Without Steve Ditko


Ever heard of a man named Steve Ditko? Probably not. There are many comic book fans
across the globe, and millions have seen Stan Lee’s cameos in the Marvel Cinematic
Universe, but few remember Steve Ditko. For a long time, only die-hard collectors of
‘Tales to Astonish’ and early ‘Spider-Man’ from the 1960’s recognize his name. Even the
man, after leaving Marvel comics, lived as a recluse in New York City refusing all
public appearances and waving off all photographers. He never married, never had
children, and on June 29th 2018 he suffered a fatal heart attack at the age of

The truth of the matter is, without Steve Ditko, comic books would not be a powerhouse
mainstay of popular American culture.

Without Steve Ditko, Spider-Man would not have
a suit, webshooters, or crawl on walls. Without Steve Ditko, Doctor Strange would have
no cape, no magical powers, and no dimensions to defend. Without Steve Ditko, there
would be no Doctor Octopus, Green Goblin, Avengers, Cosmic Entities, or any

Stephen J. Ditko was born in Johnstown, Pennsylvania in 1927. After serving in World
War II, he moved to New York City and enrolled in art school thanks to the GI Bill that
gave financial aid to veterans. He studied under Jerry Robinson, who was famous for
creating Batman’s sidekick the Robin, and a co-creator of the Joker. It was through
Robinson that Ditko met Jack Kirby, and eventually Stan Lee. Kirby, Lee, and Ditko
would become the main figures of Marvel Comics, starting a dynasty of famous comic
book characters, and a multi-billion dollar film industry.

When it came to the inception of Spider-Man, these three artists traded designs to help
craft the character.

Stan Lee came up with the name, and wanted the plot to include a
teenaged boy with a magic ring. Jack Kirby changed it to ‘bitten by a radioactive spider’,
gave Spider-Man a cape, and a gun that shot spider webs. Stan Lee wasn’t sold on the
idea, so he passed it to Steve Ditko. It was Ditko who developed a red and blue uniform,
the mask, the wrist-mounted web shooters, as well as his abilities to climb on walls and swing like a
trapeze artist. He also developed core enemies like Electro, Doctor Octopus,
and the Green Goblin. Then in July of 1966, Ditko handed in a few pages to the front
desk at Marvel Comics, said he quit, and left.

He never returned.

Steve Ditko then jumped ship to the fledgling Charlton Comics, where he developed his
own cast of characters for multiple story arcs. Characters like the Blue Beetle, the
Question, Mr. A, Hawk and Dove. Eventually Charlton Comics shut down, and their
intellectual property was bought up by DC Comics. DC gave the characters to Alan
Moore, a die hard fan of Steve Ditko. Moore concocted a team-up of these classic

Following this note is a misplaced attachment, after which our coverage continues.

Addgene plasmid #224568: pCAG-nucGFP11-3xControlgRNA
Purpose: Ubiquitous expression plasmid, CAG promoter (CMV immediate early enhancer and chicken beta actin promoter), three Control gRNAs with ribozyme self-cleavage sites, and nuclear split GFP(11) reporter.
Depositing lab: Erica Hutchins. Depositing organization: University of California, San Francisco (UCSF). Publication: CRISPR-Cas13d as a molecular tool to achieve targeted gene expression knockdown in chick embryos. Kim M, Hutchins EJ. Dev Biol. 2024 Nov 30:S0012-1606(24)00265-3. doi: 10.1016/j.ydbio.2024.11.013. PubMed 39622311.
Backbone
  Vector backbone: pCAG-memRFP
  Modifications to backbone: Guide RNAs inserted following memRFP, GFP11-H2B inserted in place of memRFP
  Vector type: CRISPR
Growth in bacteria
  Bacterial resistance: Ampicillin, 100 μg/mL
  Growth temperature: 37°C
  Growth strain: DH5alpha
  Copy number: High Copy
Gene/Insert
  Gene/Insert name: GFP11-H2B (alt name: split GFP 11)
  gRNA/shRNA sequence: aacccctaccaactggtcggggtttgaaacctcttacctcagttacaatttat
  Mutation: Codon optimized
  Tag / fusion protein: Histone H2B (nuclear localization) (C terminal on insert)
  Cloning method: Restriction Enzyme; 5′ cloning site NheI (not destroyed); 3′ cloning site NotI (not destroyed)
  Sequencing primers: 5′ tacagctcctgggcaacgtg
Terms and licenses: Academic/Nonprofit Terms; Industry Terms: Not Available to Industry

characters, but DC scrapped the project half-way through, telling him that they wanted to
fold some of these heroes into the Justice League. Moore then took the story, re-worked
the art with Dave Gibbons, changed the name of all the characters, and came out with
‘The Watchmen’.

Today, ‘The Watchmen’ is an award winning graphic novel, spawning
one live-action movie, and two animated features. The characters of Hawk and Dove will
be getting a live-action treatment in the upcoming ‘Titans’ set to debut on DC’s new
online streaming service.

Steve Ditko continued to work for various DC and underground titles into the early 2000 era.

When Sony bought the rights to Spider-Man, they approached Ditko and offered him
residual cash for his creations, even offering him a cameo in the film. He refused. All he
wanted was his name in the credits, and nothing else. He was a very private person, did
not like attention from fans, or anyone else. To this day, there are only three known
photographs of Steve Ditko. To the few that knew him, they all say the same thing; “he
was a nice guy”.

In 2007, BBC presenter Jonathan Ross developed a documentary on the elusive artist. It took him almost two years to find Ditko’s office in Manhattan. When Ross finally tracked him down, Ditko refused to be filmed, and refused any monetary compensation for the production. Apparently, he shook hands with Ross, gave him some
comic books, and reportedly said “I guess I should not have put my name on my office
door”. This is, most likely, the last interview with Steve Ditko.

Even though he has passed on, Steve’s influence is still felt to this day. When Benedict
Cumberbatch fought Dormammu in ‘Doctor Strange’, the CGI effects were taken directly
from his hand drawn comic book panels. Even the ending battle scene in ‘Spider-Man:
Homecoming’ is an obvious homage.

If it were not for the imagination of a guy
scribbling funny papers in the 1960’s, many comic book fans would not have the icons
we all enjoy today.

To all comic book nerds out there, when you get a moment today, pick up a copy of
Doctor Strange, or download a classic Spider-Man back-issue. On the very first panel, in
small print, underneath Stan Lee’s swooping signature, look for the name Steve Ditko.

Remember the man through the art he gave to us all.